ESV Then they lifted up their voices and wept again. And Orpah kissed her mother-in-law, but Ruth clung to her.
NIV At this they wept aloud again. Then Orpah kissed her mother-in-law goodbye, but Ruth clung to her.
NASB And they raised their voices and wept again; and Orpah kissed her mother-in-law, but Ruth clung to her.
CSB Again they wept loudly, and Orpah kissed her mother-in-law, but Ruth clung to her.
NLT And again they wept together, and Orpah kissed her mother-in-law good-bye. But Ruth clung tightly to Naomi.
KJV And they lifted up their voice, and wept again: and Orpah kissed her mother in law; but Ruth clave unto her.

What does Ruth 1:14 mean?

Naomi's argument hits home. She sees no way her daughters-in-law can stay with her and yet be free from hunger and poverty. Ten years before, Naomi and her husband and sons fled the famine in Bethlehem—she knows what it feels like to be in need, and she doesn't want that for Orpah and Ruth (Ruth 1:1–5). The first time the women wept was when Naomi seemed to formally dissociate herself from Orpah and Ruth, leaving them to the hand of God (Ruth 1:8–9). She did this out of love, freeing them from any responsibility to her.

Since then, Naomi has presented a logical argument as to why the younger women should return to their birth families. They cannot remain her daughters-in-law. She is too old to conceive more sons, and even if by some miracle she did, it would be absurd for the women to wait fifteen or so years until the boys are—barely—old enough to marry (Ruth 1:8–13).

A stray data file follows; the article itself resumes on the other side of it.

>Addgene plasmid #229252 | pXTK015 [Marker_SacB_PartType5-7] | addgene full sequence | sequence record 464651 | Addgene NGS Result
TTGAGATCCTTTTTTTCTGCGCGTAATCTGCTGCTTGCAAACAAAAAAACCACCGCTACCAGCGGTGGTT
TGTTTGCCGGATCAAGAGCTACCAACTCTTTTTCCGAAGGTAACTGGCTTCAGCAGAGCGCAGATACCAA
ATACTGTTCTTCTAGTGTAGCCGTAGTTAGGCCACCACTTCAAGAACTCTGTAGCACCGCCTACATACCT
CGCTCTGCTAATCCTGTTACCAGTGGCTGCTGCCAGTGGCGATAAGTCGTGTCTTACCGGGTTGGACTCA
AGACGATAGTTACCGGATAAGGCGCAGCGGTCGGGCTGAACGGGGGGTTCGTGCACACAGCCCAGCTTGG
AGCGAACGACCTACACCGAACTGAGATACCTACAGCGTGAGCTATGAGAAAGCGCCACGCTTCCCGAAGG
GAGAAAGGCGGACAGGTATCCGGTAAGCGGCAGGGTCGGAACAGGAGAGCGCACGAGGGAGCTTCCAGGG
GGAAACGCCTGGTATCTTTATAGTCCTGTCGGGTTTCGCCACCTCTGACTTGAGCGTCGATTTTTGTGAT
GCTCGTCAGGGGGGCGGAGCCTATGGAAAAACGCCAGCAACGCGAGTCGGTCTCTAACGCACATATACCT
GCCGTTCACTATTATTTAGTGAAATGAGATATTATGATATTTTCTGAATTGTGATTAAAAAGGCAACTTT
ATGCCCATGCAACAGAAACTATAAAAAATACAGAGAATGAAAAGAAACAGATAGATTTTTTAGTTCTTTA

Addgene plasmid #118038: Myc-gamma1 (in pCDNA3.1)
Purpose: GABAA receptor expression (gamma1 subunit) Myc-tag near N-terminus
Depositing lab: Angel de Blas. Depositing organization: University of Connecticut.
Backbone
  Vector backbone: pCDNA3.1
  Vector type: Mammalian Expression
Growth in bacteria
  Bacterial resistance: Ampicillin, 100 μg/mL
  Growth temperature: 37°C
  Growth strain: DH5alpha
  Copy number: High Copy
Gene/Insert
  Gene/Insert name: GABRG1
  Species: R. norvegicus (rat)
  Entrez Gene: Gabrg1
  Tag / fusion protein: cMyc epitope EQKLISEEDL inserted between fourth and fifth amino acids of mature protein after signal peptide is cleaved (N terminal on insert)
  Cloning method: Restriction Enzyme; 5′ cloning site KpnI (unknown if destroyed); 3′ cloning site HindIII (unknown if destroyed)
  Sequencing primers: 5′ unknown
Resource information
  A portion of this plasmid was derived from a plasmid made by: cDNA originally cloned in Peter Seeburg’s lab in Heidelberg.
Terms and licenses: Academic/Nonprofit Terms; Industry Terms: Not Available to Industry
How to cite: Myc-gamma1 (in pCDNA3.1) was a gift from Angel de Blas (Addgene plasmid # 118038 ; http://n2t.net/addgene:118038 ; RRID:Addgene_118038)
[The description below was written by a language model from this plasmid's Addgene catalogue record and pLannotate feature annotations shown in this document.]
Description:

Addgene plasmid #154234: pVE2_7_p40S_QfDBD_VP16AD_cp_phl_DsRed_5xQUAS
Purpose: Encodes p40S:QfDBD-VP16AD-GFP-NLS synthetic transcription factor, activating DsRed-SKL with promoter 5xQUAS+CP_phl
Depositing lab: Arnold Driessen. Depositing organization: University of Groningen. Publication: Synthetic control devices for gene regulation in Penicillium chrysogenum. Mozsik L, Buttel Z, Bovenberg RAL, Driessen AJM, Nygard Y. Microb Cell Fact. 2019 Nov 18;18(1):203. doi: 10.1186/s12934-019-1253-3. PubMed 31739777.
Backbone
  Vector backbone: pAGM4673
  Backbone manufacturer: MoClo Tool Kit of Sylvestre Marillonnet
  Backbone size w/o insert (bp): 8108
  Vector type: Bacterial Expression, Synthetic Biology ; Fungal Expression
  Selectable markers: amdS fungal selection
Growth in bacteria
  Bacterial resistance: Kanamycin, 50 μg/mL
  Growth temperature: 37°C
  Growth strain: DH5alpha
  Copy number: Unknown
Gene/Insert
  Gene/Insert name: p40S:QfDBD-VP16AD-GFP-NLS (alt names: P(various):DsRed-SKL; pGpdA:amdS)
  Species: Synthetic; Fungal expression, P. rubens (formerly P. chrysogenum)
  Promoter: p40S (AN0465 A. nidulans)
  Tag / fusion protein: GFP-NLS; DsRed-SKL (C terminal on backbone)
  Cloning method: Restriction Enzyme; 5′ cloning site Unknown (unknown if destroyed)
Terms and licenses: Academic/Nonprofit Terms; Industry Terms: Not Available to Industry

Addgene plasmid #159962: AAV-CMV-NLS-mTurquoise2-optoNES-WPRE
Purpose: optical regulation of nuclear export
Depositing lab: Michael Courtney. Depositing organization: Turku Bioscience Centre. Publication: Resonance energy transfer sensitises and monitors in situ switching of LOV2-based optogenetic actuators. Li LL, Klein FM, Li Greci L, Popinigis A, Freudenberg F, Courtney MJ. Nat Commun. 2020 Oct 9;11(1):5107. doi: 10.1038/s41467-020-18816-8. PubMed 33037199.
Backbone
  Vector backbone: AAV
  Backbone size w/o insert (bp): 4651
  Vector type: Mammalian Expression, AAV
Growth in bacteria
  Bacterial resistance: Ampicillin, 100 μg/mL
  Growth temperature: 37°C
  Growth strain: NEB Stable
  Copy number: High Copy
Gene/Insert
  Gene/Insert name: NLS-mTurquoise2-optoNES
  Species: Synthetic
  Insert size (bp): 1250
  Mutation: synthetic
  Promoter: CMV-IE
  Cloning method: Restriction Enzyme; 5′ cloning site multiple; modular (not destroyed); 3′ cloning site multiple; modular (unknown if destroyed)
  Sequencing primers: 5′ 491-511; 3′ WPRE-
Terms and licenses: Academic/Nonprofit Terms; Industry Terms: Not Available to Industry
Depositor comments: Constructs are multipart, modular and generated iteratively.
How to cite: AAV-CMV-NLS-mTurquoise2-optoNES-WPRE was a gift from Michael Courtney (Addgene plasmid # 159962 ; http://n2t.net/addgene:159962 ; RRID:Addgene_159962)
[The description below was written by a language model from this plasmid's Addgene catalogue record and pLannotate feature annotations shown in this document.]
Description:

Orpah is convinced. She loves Naomi and doesn't want to leave, but she agrees there is nothing a Moabite widow can do for an Israelite widow living in Israel. She returns Naomi's kiss and returns home. In this era of history, such goodbyes were assumed to be permanent; neither would have expected to see the other again.

For some reason, Ruth is more resolved. "Clung" is translated from the same root word as "hold fast" in Genesis 2:24—the attitude a husband should have toward his new wife as he leaves his parents. The term serves as a preview for Ruth's vow.

As Orpah fades into the distance, Ruth explains to Naomi exactly what she intends. Ruth is exchanging her country, her home, her family, and her gods. If Naomi lives in the streets of Bethlehem, begging from the women who were once her peers, that's where Ruth is going to be, as well. As Ruth sees it, there is nothing to discuss: she is staying with Naomi (Ruth 1:16–18).